Survivor Island Meal Plans: Use it or Lose It in 5 Easy Steps
Whether you’re a bit strapped for cash, or you’re facing the dreaded task of defrosting your freezer, it’s always good to do a complete “use it up” routine with your food supply. Here are steps for keeping it delicious and making the best of what you have.
The Survivor Island Meal Plan is simple. With the exception of a few perishables you might be forced to buy (milk, bread, etc.), you use ONLY what you have in your home for the next week’s meals (or longer.) The thought behind the practice is twofold:
You save some money by not buying anything more than the essentials. A food budget of $85 a week, for example, could be cut down to $15 or less during the plan.
You guarantee that every item in your home gets used by the expiration date and that items are rotated appropriately in the future. (Plus it’s great for those who have wanted to clean their pantry shelves, defrost their deep freeze, or are preparing to move. )
There is no science behind Survivor Island Meal Plans, but there are some tricks to pulling it off. Since you’ll most likely be using up some odd items, experimenting with new recipes, and cutting back on your regular shopping, it may raise some eyebrows in your family. You can choose to explain your motives, or just let them know that you will be “trying new things” over the next few weeks. (This is especially useful if you are finding yourself using the Survivor Island Technique out of necessity – many who have found themselves without a paycheck are scrounging. There’s no shame in doing what you have to.)
Step One: Sort out the Good from the Bad
If you are like most households, you already have some “questionable” food stuffs lurking in your cupboards and fridge. It may be an expired container of yogurt, a buggy bag of flour, or a freezer-burnt side of beef. While it is always sad to see waste (especially when it is due to your negligence), it’s best to own up to your mistake and move on. Eating old food is never cool. (We have been blessed to be able to give buggy grains to our chickens, and the freezer-burnt meats can be made into dog food. For the rest of us, it’s best to let bygones be bygones.)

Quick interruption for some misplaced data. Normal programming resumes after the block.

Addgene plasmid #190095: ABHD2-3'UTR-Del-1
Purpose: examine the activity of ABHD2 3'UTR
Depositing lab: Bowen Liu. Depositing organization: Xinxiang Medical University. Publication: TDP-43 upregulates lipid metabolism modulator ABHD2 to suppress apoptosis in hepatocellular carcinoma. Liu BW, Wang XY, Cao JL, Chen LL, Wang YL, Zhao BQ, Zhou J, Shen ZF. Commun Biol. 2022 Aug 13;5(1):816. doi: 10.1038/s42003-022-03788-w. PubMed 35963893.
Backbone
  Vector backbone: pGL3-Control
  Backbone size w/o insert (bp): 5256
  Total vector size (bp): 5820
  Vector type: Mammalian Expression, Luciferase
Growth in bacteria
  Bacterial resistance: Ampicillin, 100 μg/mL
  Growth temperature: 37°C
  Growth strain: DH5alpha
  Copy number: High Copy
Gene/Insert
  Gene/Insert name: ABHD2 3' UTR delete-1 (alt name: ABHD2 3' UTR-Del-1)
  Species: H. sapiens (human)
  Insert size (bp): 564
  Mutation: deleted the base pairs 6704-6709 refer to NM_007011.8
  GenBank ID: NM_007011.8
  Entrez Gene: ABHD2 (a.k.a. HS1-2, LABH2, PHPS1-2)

Step Two: Make a List and Check it Twice
Here is the fun part – now we take inventory of our food items. You will most likely find things you never knew you had, stuff you wonder why you have, and even more things you aren’t sure when you ever acquired it. Group your list by food type (meat, veggies, etc), and take a minute to examine your shopping behaviors. (Families who hate liver, for example, should have no good reason for storing it. Make a note to yourself that you will from now on only buy food you will eat in a timely fashion.)
Step Three: Plan Your Meals
Depending on how much food you have on hand, you can get anywhere from one week to a month or more of meals from your current reserves. Planning meals from some of the odd items can be difficult, but if you think of it as a flavor adventure (and a chance to really experiment), it can take it from a task to a treat. Here are some ways I get inspiration for my most unusual meals:
- Check the packages that the food comes in - Just today, I found an old (but edible) bag of coconut. I don't use coconut, but I was inspired by the macaroon recipe on the side of the bag. They were delicious, and I don't konw how long I would have searched for a good recipe. Since food manufacturers often test recipes with their own products, there is a good chance that the result will be above par. (Another great resource is the book Best Recipes from the Backs of Boxes, Bottles, Cans and Jars.)
- Look in old magazines - Even those magazines that don't specialize in food have some unique recipes for odds and ends ingredients. (Farming, lifestyle, and parenting mags are great resources that shouldn't be overlooked!)
- Use the internet - Obviously, this is my first choice.
Many of Wise Bread’s expanding list of articles deal with “awkward” ingredients, including a lone can of fruit, lentils, corn meal, and cake mix. Two other favorite web sites are A Year of Crockpotting and About.com.
Step Four: Cook
This is the easy (but rather time-consuming part.) You can choose to make your meals all at once (via the batch-cooking method) or day by day. You can also freeze many of your meals for later – giving those “older” food items a new lease on life! The goal is to keep using up those foodstuffs and keeping your costs very low.
Step Five: Shop
And so we begin the shopping cycle all over again. For many, you will have already been buying a few things here and there to keep your Survivor Island Meal Plan going. For others, you won’t be able to let your food supply get that low without feeling uncomfortable (out of a sense of preparedness, possibly). This is OK, and if you are truly concerned about being caught in an emergency with your pantry down, go ahead and shop the sales to keep some fresh, new items on hand. (Just be sure to keep them completely separate from your “use ‘em ups” and don’t overspend. The goal is to cut costs for a little while.)
Hopefully, you will have learned something from the process. In addition to looking carefully at your spending and cooking habits, you can see how storage and planning may need to be tweaked to reduce waste and keep your future meal plans at peak efficiency.